Smart power has become a buzzword on the smart home frontier, with competing smart heating and lighting technologies like Nest, Hive, Evohome and Hue.
Recombu Digital has reviewed both Hive and Hue, and we recently compared the British Gas smart heating control system with Nest, Insteon Thermostat and Evohome.
You’ve already suggested others we could look at, like Heatmiser, Climote and Tado, but if you want to know how useful they really are, there’s one thing missing from all of these products: real-time feedback.
I’m waiting for my winter and spring gas bills to arrive before I give a verdict on Hive, but even so, will I be able to glean anything solid from this data?
So far, this winter has been milder than a year ago, with no snow and very little severe cold in south-east England, although it’s been a lot more windy [insert curry joke here].
That’s one complicating factor, but a quarterly gas bill is still a crude way to measure usage, even using the British Gas app to report monthly meter readings in line with my payments.
It won’t show the difference if I adjust my heating at will, or experiment with different heating strategies, such as maintaining a constant temperature in a well-insulated home, or creating smart heating zones with a system like Evohome.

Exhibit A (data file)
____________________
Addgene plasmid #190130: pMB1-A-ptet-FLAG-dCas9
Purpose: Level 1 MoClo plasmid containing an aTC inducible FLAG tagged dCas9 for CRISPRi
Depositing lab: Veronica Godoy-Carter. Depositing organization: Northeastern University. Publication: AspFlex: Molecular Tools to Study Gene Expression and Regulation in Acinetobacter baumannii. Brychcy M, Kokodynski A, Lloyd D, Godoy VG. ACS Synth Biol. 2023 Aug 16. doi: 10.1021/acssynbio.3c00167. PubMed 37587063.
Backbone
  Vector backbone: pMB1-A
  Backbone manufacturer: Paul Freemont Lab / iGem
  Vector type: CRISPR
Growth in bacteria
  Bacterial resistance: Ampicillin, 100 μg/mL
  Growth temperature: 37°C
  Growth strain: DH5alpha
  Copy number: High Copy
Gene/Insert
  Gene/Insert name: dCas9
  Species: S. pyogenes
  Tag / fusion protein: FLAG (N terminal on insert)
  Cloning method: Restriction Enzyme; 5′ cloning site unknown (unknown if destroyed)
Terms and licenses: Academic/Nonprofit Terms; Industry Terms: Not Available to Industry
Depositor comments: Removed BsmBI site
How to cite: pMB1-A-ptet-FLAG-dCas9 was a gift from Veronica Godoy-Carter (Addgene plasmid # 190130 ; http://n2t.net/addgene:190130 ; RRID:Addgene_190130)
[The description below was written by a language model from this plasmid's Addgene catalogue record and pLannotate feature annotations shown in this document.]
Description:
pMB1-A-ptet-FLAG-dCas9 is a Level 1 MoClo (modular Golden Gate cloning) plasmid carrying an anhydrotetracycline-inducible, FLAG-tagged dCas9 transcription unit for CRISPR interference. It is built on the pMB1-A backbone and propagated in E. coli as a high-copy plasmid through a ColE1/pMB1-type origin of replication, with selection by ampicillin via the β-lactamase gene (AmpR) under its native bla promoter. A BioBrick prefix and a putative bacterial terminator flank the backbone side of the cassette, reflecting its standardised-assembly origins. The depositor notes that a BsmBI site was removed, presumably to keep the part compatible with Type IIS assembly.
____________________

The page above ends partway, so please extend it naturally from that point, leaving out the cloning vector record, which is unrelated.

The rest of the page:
What I need is a way to measure my gas usage in real time, and compare the data to my heating strategy. I need a smart meter.
Smart heating: a Trojan horse for smart meters?
The government wants us all to have smart meters in our homes by the end of this decade, for gas, electricity and water.
As a data and tech junkie I’m all for this in principle, although I’m far from convinced that the government or the energy industries can currently offer a safe, secure smart meter.
This government seems to have an especially cavalier attitude to our data privacy, whether it’s flogging our NHS records to businesses, or wholesale monitoring of phone and internet traffic.
It’s possible that smart heating control is really a Trojan horse to sneak smart meters into the houses of influential early tech adopters. That’s a tough bargain to weigh up the benefits for and against.
Smart appliances that talk back
If you don’t want a smart meter, then smart appliances could tell you how much energy your hob, oven, fridge and boiler are using all the time.
It’s possible to buy electricity monitors like OWL and Efergy, but manufacturers really need to build this smart energy reporting into their products, so consumers don’t need extra gadgets.
As yet there’s no standard for appliances to share their data with your apps or devices, with manufacturers no doubt unwilling to reveal their kit’s real-world performance.
All the same, whether it’s smart meters, smart appliances, or both, we’ll need to know our gas and electricity consumption by the minute before we can make smart decisions and take control of our energy bills.